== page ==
Top Things Not to Do When Visiting a Catholic Church

If you aren’t Catholic, entering a Catholic church for the first time can be like stepping into another world, or a bygone era.  They have their very unique traditions and ceremonies, and everyone seems to know what to do, except for you.  This can be an embarrassing, and even an intimidating experience, as you see people staring at you because you aren’t "doing things right."  

First, make sure that you are respectful.  This should go without saying, but you need to make sure that you aren’t talking or whispering through the service, whether it is a memorial, a wedding, or mass.  Don’t touch any of the artifacts, never walk up close to the alter, and don’t pop open a soda in the middle of mass!


Secondly, dress appropriately.  Everyone has heard of ‘church clothes,’ and you should try to dress as smartly as possible when you are visiting a Catholic church.  Every church is different, but it’s better to overdress than under-dress.  Unlike some religions, shoes and jackets are fine, but it’s considered polite to remove your hat upon entering the church.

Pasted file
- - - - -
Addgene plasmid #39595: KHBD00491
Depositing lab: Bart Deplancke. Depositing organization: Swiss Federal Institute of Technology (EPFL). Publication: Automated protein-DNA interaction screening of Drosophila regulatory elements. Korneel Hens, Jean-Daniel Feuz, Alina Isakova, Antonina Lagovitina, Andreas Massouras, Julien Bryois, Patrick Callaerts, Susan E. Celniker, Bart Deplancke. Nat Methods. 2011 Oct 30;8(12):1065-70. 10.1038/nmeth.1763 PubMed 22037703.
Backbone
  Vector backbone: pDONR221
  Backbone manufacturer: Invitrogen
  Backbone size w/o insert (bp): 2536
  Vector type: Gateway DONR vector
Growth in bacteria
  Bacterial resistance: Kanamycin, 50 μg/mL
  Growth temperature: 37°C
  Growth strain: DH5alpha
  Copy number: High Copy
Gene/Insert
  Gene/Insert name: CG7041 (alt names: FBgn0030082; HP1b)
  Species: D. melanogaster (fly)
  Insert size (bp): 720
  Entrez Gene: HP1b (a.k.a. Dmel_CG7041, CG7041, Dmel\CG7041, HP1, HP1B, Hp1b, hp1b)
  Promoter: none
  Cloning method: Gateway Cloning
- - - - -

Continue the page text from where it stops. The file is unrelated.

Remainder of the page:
Third, pay attention when everyone is taking communion – the Eucharist and wine.  Everyone will get up and file to the front, where the vicar or priest will give them a rice cracker and a sip of wine from a silver cup.  This represents (respectively) the body and blood of Christ, and by eating and drinking it you are literally taking Christ inside yourself.   Only Catholics can take communion, and they will be highly offended if you try to do it.


Fourth, watch what everyone else is going.  In a Catholic service, there is going to be a lot of standing, sitting, praying and kneeling, and for those who are unaccustomed to it, it feels like an aerobic workout.  Bring a knee-pad or cushion if you have bad knees or a bad back.


Fifth, when in doubt, keep silent.  People at Catholic churches would much rather you remain silent than interrupt their service.  You’ll notice everyone singing, so join in with the help of a hymn book, but otherwise remain silent and polite.